Alessio Carraro was an Italian immigrant who settled in San Francisco in 1906. He became a successful businessman, land developer and investor, and according to his son, Leo, was always adventurous. That may be why in 1928 he sold his San Francisco sheet metal business and moved to Phoenix. He bought 277 acres of desert between Van Buren and the Salt River, east of 40th Street, and planned to construct a luxurious resort hotel. At the time, 16th Street was the eastern boundary of Phoenix, and Van Buren was the only road to Tempe. Alessio believed that the hotel would attract the development of homes and businesses, allowing the city’s boundaries to expand.
Alessio and Leo originally constructed the castle to be a resort hotel, but instead it became the home of Ed and Della Tovrea.
Without blueprints, Alessio, his son and a crew started work on the hotel. It took the shape of a three-tiered castle, complete with metal- covered parapets and battlements, and topped by a metal covered dome.
It was built of lath and stucco, (the lath walls are visible behind the Carraros in the photograph) and river rock was hauled from the Salt River bed at 40th Street to be used for walls, landscaping, fountains and pools. A forest of saguaros and 300 species of cacti and other desert vegetation were planted around the hotel to create a spectacular garden.
Many of the materials used inside the castle were recycled. The maple flooring came from a recently demolished Phoenix home, mahogany and oak kitchen cabinets were salvaged from the Phoenix National Bank and a vault from the bank was transformed into the castle’s wine cellar.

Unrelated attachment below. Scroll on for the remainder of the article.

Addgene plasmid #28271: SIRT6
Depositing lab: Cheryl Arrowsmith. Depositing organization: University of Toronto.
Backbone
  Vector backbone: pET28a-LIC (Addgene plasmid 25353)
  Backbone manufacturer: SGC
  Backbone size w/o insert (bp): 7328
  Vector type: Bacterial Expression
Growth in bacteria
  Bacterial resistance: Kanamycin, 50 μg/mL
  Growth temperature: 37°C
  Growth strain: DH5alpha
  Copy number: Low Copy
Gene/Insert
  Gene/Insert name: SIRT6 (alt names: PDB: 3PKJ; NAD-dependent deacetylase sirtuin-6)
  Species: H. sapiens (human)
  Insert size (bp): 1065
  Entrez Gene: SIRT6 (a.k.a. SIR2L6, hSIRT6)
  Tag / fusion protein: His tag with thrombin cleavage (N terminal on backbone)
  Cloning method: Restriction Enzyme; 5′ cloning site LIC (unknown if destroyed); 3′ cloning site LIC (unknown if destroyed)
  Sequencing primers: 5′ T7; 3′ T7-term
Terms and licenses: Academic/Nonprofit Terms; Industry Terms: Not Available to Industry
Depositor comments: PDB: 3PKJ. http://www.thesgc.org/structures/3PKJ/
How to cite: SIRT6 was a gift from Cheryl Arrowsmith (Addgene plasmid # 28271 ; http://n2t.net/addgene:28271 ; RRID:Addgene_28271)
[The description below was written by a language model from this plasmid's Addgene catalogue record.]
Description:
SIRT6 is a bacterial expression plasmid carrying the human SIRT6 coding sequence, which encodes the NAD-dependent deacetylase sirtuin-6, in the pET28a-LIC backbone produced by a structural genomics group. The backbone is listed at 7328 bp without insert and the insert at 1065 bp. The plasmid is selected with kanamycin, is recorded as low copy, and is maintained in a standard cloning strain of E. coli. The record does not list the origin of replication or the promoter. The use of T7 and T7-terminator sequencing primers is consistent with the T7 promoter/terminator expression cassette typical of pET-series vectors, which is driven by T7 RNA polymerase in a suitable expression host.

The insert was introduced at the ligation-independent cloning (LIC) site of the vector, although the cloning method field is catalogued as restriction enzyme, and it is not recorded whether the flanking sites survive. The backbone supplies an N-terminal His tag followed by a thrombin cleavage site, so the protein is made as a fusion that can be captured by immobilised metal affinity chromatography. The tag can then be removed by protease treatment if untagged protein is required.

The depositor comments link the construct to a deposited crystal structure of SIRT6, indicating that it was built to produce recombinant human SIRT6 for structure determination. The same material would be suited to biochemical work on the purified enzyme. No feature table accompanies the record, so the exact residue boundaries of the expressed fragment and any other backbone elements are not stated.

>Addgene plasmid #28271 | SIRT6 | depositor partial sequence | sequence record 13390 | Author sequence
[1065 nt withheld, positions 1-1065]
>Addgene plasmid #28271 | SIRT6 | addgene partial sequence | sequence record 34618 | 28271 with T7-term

After all the planting and construction was completed, Alessio lived in the hotel for only six months. Shortly after he moved in, Ed Tovrea, owner of the nearby Tovrea Packing Co., purchased 40 acres adjacent to the hotel and began building sheep pens. The.smelly sheep, coupled with the first stages of the Depression, made Alessio realize his idea for a resort hotel and a housing development was not viable.
He sold the hotel and gardens to Ed and Della Tovrea in 1931 for $21,500; and the hotel became the Tovreas’ home.
After the sale, Alessio and his son worked as miners in the Huachuca Mountains for a time. Alessio later became a successful “water witcher” and was hired to find wells in Arizona and California. He retired at age 75, moved to Yarnell and spent his remaining years building trails and rock walls for his own pleasure. The Desert View Lookout on Yarnell Hill was one of his projects. Leo opened the Liberty Buffet at 19th St. and Van Buren and spent the rest of his working years in the hotel business.
After Ed Tovrea purchased the castle, he lived in it for only a year before dying in 1932. Della Tovrea later remarried and used the home when she and her husband, William Stuart, publisher of the Prescott Courier, came to Phoenix. Stuart died in 1960, and his wife returned to the castle and lived there until her death in 1969.
Over the years, Della made improvements to the castle’s grounds. She put in a reflecting pool, planted a rose garden, constructed a massive patio with a fire pit, built an aviary for her bird collection, and installed electric lights and concrete urns throughout the property.
Della also brought in peacocks to roam the grounds. Della died at the age of 80, two months after being badly beaten by burglars who had broken into the castle and made off with $50,000 in cash, silver and jewels.
In 1993 Phoenix purchased the landmark castle and about 7.5 acres of the surrounding land in an effort to restore the castle and gardens.
Since then, the city has purchased additional acreage, and in 2001, voters approved a bond issue that allowed the city to purchase the remaining land and continue restoration efforts. In 2003, Phoenix purchased an additional 15.6 acres, and former Phoenix Mayor John Driggs was appointed to manage fund raising efforts for the restoration project.
After a $15 million restoration process, the basement and first floor of the facility opened for public tours March 10.
— Arizona Capitol Times. Photo courtesy Arizona Historical Society, Tucson.